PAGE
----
Richard Williams

Richard Williams, animator, producer, writer (born at Toronto 19 Mar 1933). Richard Williams was born to parents who were illustrators and was teaching animation to children at his local YMCA by the age of 14.

Richard Williams

Richard Williams, animator, producer, writer (born at Toronto 19 Mar 1933). Richard Williams was born to parents who were illustrators and was teaching animation to children at his local YMCA by the age of 14. He left Northern Secondary School at 15 and travelled to Los Angeles in hopes of meeting Walt Disney, camping out in front of the Disney Studios until his mother brought him home. Williams was taking courses at the Ontario College of Art when Jim Mackay and George DUNNING of Graphic Associates, Canada's first private animation company, put the talented youngster on their roster of artists.

In a change of direction, he decided to take up landscape painting and left for Spain, where he spent 2 years painting and playing the trumpet in a jazz band. Anxious to return to animation, in 1955 Richard Williams took his storyboards to London, where he worked at Dunning's London studios as a graphic artist, winning countless prizes for his television commercials. At night he worked on his self-financed 30-minute short, The Little Island, which has been described as a philosophic argument without words between Good, Truth and Beauty. It brought national attention to the young animator and a BAFTA (British Academy of Film and Television Arts) Award for best animated short in 1959.

Williams established his own studio in 1962 and received accolades for his work on the very witty animated titles for movies such as What's New Pussycat? (1965), A Funny Thing Happened on the Way to the Forum (1966), The Charge of the Light Brigade (1968; including the animated segments within the film), Casino Royale (1969), The Return of the Pink Panther (1975) and The Pink Panther Strikes Again (1976). He also designed the famous logo for The Graduate (1967) depicting Dustin Hoffman beneath Anne Bancroft's leg.

In 1973, he earned an Oscar for his animated version of Charles Dickens's A Christmas Carol, and in 1988 he was responsible for the groundbreaking combination of live action and animation in Who Framed Roger Rabbit. Williams received a BAFTA and an Oscar for best special effects and another Oscar for his animation direction and creation of the cartoon characters. He directed and designed the Roger, Jessica Rabbit, and Baby Herman sequences for the Disney/Steven Spielberg-produced blockbuster. The film marked a major step forward in the realistic combining of live action with animated characters, and proved very influential.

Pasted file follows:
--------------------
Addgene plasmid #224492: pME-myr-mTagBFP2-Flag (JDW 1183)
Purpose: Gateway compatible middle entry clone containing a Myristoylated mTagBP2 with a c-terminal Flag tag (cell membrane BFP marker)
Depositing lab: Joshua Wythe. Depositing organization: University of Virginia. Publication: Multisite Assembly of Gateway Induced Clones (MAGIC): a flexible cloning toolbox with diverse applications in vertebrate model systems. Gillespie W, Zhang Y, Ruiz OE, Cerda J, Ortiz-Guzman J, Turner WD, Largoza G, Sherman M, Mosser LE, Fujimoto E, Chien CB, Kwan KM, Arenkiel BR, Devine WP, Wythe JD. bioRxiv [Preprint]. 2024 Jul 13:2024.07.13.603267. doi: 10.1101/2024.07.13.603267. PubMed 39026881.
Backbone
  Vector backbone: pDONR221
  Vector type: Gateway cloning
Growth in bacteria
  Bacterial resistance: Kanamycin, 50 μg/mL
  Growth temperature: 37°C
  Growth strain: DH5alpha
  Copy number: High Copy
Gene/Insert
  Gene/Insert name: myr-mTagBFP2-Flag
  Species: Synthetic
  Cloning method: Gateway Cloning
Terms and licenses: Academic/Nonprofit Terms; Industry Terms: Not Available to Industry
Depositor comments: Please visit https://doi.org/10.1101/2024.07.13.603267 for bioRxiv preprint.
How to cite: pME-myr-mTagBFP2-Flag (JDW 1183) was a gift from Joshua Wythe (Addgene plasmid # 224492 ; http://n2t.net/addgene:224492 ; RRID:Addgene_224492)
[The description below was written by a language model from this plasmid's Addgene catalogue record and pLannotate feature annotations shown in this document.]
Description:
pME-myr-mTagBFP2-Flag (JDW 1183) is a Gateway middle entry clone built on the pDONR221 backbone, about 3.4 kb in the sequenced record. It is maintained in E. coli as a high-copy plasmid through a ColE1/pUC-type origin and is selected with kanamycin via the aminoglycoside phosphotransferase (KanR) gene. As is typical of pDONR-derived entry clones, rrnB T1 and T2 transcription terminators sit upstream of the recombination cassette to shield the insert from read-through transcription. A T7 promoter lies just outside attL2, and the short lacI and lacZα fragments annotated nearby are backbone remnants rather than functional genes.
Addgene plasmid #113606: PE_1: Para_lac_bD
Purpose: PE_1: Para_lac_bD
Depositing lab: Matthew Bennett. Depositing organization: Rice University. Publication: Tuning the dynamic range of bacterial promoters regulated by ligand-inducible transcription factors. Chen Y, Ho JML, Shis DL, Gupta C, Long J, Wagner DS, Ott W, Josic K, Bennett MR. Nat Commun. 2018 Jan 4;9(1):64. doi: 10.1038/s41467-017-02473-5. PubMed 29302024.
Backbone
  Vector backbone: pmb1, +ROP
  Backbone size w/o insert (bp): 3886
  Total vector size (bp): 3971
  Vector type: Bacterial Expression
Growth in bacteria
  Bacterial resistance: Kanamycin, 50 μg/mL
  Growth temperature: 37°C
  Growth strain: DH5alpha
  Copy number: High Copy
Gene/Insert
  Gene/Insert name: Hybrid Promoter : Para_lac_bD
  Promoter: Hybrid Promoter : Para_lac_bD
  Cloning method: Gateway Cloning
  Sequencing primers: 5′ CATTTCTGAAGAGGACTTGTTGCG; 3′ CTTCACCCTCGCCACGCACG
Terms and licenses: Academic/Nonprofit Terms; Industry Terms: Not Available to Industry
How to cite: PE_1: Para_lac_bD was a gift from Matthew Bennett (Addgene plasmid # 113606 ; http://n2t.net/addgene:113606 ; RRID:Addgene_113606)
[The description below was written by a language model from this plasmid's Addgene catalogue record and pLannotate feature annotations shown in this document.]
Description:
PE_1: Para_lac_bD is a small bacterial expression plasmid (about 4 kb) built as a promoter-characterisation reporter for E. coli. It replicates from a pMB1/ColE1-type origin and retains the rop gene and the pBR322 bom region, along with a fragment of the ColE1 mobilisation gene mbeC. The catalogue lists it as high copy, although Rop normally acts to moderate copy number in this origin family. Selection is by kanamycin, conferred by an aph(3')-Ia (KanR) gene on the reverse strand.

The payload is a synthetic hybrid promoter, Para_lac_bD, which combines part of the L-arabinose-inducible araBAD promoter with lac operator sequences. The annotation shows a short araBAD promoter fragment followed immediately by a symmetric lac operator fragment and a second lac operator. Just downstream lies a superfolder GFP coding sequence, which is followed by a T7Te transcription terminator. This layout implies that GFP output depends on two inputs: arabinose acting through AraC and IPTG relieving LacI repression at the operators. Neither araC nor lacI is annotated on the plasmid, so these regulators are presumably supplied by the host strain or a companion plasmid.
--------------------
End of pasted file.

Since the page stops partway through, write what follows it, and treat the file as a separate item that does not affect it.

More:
Other films by Richard Williams include the features Raggedy Ann and Andy: A Musical Adventure (1977) and The Thief and the Cobbler (1994; his Arabian Nights fantasy) and the shorts Love Me, Love Me, Love Me (1962), Lecture on Man (1962), The Dermis Probe (1965) and Ziggy's Gift (1982; Emmy Award for outstanding animated program). Williams was initially hired to supervise the animation for Raggedy Ann and Andy, but ended up reluctantly directing what turned out to be an artistic and box office failure. The Thief and the Cobbler was a 20-year labour of love, initially self-financed. Williams ultimately lost ownership of the film before he managed to complete it, and it has been cut and recut several times by the distributors.

Williams provides the creative link between the golden age of hand-drawn animation and today's computer-animated successes. In 2000, his The Animator's Survival Kit was published, and it was updated in 2009 with a 16-DVD boxed set, bringing together his "masterclasses" with the book in 1 package. In the 1990s Richard Williams gave animation masterclasses around the world to participants from studios such as Disney, Pixar, Dreamworks and Warner Bros.